The award is given every year to a business or organization in Orange, Osceola, or Seminole County. Judging is based on innovation and uniqueness, the direct or indirect effort to reduce emissions, providing a model for others to follow and sustainability.
The zoo was recognized for several of its green efforts, including switching to biodegradable dinnerware, converting to fossil fuel-free horticultural zones and upgrading their recycling program to include the first community drop-off location for the recycling of Styrofoam.
In addition to those green improvements, the zoo uses several bicycles for employees to travel on the grounds. In the future, they also hope to harvest animal waste and turn it into energy for the zoo.
The zoo also encourages recycling by placing recycle bins next to every wastebasket. Even their newest attraction, ZOOmAir, a treetop obstacle course, is environmentally friendly and does no damage to the trees the course utilizes.
The Clean Air Team, which honored the zoo, is a volunteer group dedicated to improving air quality in Central Florida. The Team is a partnership of Metroplan Orlando, Central Florida’s transportation agency.
The award was presented during a ceremony held Thursday. Clean Air Team Chairman John Parker recognized the zoo for its efforts to be a green, clean place for kids and adults. He said he believed the zoo’s efforts to go green will encourage others in the community to be more environmentally friendly.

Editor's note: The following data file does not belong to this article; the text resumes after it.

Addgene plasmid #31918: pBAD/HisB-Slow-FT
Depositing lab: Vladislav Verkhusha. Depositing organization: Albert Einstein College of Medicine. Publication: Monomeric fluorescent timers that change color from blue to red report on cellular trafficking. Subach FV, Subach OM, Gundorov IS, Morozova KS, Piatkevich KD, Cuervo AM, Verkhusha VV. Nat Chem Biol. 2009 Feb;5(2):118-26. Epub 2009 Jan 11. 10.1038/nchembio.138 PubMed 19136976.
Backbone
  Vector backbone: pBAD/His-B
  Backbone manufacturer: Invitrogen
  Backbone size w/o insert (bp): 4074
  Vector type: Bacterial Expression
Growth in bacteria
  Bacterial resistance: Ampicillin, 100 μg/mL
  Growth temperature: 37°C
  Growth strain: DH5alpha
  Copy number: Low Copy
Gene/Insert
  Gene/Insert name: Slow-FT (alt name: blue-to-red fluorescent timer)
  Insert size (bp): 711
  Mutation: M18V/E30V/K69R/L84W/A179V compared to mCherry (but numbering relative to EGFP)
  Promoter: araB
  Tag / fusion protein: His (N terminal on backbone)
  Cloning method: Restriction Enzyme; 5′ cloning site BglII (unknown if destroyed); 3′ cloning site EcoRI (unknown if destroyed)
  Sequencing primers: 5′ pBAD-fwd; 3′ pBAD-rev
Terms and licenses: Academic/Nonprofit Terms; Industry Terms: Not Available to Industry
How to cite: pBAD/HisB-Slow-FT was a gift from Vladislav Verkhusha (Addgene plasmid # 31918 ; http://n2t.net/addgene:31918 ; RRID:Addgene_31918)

“We all need to do our part to keep clean air a priority in the community,” said Parker.
Zoo president Joe Montisano said the zoo plans to “scream green” to motivate its guests to be green at home. With the help of children from the zoo’s summer camp, Montisano showed how kids are hearing the green message and understanding its importance.
“It’s encouraging to see the young kids telling the older generation to recycle,” he said.
The zoo’s conservation coordinator Tanya Scheidegg said the zoo has been going green since 2002. She said in addition to using biodegradable dinnerware, the zoo has also started using recyclable trash linings.
“We want the community to know that we are a green resource for them out here,” she said.
County Commissioner Brenda Carey, who is also a board member for the zoo, accepted the award, which was made of recycled glass.
She said, “I always like to encourage all businesses to do what they can do to save our planet.”
This is the 10th year the award has been given to a Central Florida organization or business. Past winners include Waterford Elementary School and Progress Energy, Orange County Public Schools and Head Start and the City of Altamonte Springs.
Montisano said the zoo plans to continue its efforts to become green.
“The zoo continues to be dedicated to the conservation of not only our animal residents but all of the valuable resources on the planet,” he said. “Our goal is to use our platform of 240,000 guests a year to scream green and hopefully impact more of the community with a global message of conservation.”